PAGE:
Last month I received a self-sealing letter in the post. These are usually some or other form of traffic infringement notice. Indeed, it was. But it was red. This was the first time in my life that I had received a fine in red. Reading further, I found the fine showed a photograph of a car that is not mine, for a date on which I was not available, in a city I haven’t visited for more than 10 years. “No admission of guilt”, the document warned.
Thinking I would have to show up in court to defend these outrageous allegations, I had a conniption. Or a conniption fit, as is sometimes incorrectly stated.
So, in modern terms, I had a hissy fit. The word conniption sounds so dainty and polite it seems almost euphemistic for what, in the strongest terms, is throwing a tantrum.
A comment on the Sesquiotica website states: “I think conniption has a good sound; that ‘nip’ in the middle is fittingly indignant but short; the gathering ‘con’ could call on confound and condemn and consarn (a fake-swear probably based on concern and usable where one might use gosh darn), and the ‘ption’ ending brings out not only contraption but corruption, consumption, and conscription – and eruption and exception, among others.”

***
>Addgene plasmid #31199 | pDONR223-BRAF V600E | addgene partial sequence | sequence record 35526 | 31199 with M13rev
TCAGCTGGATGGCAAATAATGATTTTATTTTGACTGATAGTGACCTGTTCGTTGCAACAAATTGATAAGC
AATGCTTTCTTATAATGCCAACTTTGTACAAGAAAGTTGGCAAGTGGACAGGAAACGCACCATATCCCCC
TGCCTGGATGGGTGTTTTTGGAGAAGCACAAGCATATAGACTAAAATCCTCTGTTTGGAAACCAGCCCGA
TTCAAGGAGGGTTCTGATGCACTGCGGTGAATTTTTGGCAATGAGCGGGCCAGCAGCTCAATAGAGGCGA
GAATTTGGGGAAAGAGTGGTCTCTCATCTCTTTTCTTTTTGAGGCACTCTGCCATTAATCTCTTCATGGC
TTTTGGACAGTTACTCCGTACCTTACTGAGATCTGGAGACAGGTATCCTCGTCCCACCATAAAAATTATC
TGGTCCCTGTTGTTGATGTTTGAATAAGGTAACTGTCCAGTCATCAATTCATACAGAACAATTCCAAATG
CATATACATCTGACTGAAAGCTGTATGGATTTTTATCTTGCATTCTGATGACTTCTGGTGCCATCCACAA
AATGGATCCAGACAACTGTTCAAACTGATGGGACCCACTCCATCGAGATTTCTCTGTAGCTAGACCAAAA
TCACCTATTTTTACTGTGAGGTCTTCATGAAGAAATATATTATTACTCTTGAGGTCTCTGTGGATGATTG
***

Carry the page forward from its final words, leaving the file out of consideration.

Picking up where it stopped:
This modest word has no definite history and experts trace its first usage to the early 19th century and its origin, as is the case with many words, is derived from existing words. It’s also thought to come from American English, not British.
According to Word Detective, in 1848, the Dictionary of American English defined “conniption” as “a fainting fit,” and the very earliest use of the word found so far, from 1833, made a “conniption” sound quite serious with all its drama attributed to an alleged Aunt Keziah, who experienced one.
Merriam Webster defines conniption as a fit of rage, hysteria, or alarm. Fit, huff, outburst, tantrum, blow-up are some synonyms.
Now back to the traffic infringement… I have since discovered the car’s registration details were taken down incorrectly, and hence matched or rather mismatched all my details. Knowing this small error has caused me an interminable amount of stress, I think I’ll have a conniption.